By Meteor Blades
From the beginning of the environmental movement, the biggest pushback has always been presented in terms of the economy. That's been true whether it's cod fishermen taking too big a catch in the Grand Banks, monocrop farmers sucking fossil water out of the Ogallala aquifer faster than it can be replenished, oil companies trashing indigenous land in Ecuador or loggers whacking massive segments of rain forest in the Amazon or Indonesia. When environmental advocates speak up about these matters, the first cry is invariably: what about the jobs? Not that jobs are unimportant. But too rarely is a case made for environmentally sound jobs and practices that can replace the ones causing the demolition of a particular eco-system, large or small.
The truth is that the environment and the economy are not two separate entities. They are inextricably intertwined with each other.
We're currently witness to another example of how climate change will have that intertwined effect. In Russia. Of course, what's happening there right now may only be weather, not a climate trend. We won't know for certain for a while yet. But the omens aren't good. And it's not just Moscow smog, a few dead people, ruined crops and some burned barns and homes. Here's what Isabel Gorst and Catherine Belton at the Financial Times had to say about it (subscription only):
Russia has begun counting the economic toll of the worst heatwave since records began as economists warned that the wildfires and disastrous summer harvest could wipe as much as 1 per cent off the country’s economic growth.
The record-breaking heatwave has destroyed grain crops across Russia, ruining close to a third of the country’s forecast harvest, while wildfires raging in the Moscow region have spread noxious smog over the capital, forcing businesses to close and many to flee the city.
Alexander Morozov, chief economist at HSBC, said the combined impact of the heatwave on agriculture and general economic activity could reduce Russia’s gross domestic product growth by about 1 per cent this year, a cost to the economy of about $15bn (€11bn, £9.5bn).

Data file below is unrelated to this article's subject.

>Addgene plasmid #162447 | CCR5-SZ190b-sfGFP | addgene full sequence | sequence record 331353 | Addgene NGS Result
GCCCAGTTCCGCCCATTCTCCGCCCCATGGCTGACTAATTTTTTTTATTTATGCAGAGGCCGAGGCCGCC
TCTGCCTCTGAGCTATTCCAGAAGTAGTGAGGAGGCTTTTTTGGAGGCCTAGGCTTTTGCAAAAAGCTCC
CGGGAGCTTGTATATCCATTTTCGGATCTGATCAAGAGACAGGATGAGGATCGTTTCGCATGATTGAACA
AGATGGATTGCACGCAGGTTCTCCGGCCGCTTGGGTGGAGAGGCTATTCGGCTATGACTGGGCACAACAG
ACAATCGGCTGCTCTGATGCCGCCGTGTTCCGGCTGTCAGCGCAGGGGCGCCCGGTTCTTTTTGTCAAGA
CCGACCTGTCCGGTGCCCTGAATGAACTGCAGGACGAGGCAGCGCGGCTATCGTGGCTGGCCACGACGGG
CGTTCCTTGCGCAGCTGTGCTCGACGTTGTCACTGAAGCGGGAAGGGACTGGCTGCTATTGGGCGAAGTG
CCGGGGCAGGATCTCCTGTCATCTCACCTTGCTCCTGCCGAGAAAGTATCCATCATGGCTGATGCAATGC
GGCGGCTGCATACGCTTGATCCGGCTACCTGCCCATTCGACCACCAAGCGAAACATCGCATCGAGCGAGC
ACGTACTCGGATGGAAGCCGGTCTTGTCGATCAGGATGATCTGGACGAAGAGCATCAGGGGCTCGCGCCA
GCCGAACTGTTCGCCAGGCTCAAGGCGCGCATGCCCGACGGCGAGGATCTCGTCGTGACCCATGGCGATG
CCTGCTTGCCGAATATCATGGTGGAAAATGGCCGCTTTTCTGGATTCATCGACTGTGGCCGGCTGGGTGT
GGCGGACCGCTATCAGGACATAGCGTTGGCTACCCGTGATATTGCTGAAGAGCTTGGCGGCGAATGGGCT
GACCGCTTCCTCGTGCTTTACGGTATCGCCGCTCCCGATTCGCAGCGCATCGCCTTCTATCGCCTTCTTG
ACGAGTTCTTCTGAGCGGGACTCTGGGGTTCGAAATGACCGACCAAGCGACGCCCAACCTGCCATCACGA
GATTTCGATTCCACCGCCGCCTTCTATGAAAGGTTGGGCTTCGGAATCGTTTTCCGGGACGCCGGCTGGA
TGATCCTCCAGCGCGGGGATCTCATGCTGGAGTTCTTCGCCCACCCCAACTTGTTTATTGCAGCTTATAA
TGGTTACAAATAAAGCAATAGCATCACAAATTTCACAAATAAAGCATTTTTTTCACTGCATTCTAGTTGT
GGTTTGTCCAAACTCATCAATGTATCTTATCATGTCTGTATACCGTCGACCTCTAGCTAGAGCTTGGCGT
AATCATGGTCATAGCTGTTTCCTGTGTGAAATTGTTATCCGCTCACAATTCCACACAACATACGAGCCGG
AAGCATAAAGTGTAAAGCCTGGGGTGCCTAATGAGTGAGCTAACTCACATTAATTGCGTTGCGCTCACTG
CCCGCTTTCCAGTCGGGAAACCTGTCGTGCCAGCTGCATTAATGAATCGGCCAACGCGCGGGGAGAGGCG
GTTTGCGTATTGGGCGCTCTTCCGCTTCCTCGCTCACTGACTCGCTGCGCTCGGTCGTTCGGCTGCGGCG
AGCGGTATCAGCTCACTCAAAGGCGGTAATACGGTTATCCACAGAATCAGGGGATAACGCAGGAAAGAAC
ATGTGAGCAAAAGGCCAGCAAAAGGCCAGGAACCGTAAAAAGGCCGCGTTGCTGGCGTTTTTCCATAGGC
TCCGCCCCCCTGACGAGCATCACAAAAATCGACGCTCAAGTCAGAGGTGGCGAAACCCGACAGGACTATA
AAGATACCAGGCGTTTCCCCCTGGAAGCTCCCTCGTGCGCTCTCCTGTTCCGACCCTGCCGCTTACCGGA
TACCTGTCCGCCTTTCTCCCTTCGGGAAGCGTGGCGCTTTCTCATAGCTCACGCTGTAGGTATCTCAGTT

An estimated 10 to 13 per cent decline in Russian agricultural output this year would cost about 0.6 per cent of GDP, Mr Morozov said. Weather-related disruption to industrial production and the retail and services sector could account for a further 0.4 per cent decline.
Russia has been slowly climbing out of its worst recession since the late '90s, but Morozov says the impact of the drought and fires could stifle that recovery in the current quarter.
You don't have to live on a low-lying island or a coastal plain to be the target of bad effects from climate change. You don't have to be one of the millions who depend on drinking water from shrinking glaciers to be in the crosshairs. Anywhere. Everywhere.
There has to be an Orwell Corollary to Godwin's Law, one that says any discussion of today's Republican Party will invariably lead to comparisons with 1984. That's the easy place to run when trying to sum up the miasma of misdirection and jingoism that passes for Republican speech. But, damn it, when the candidates insist on treating the utterances of the Ministry of Truth as a textbook, what can you do?
Freedom is Slavery
"Freedom is not a concept in which people can do anything they want, be anything they can be. Freedom is about authority. Freedom is about the willingness of every single human being to cede to lawful authority a great deal of discretion about what you do."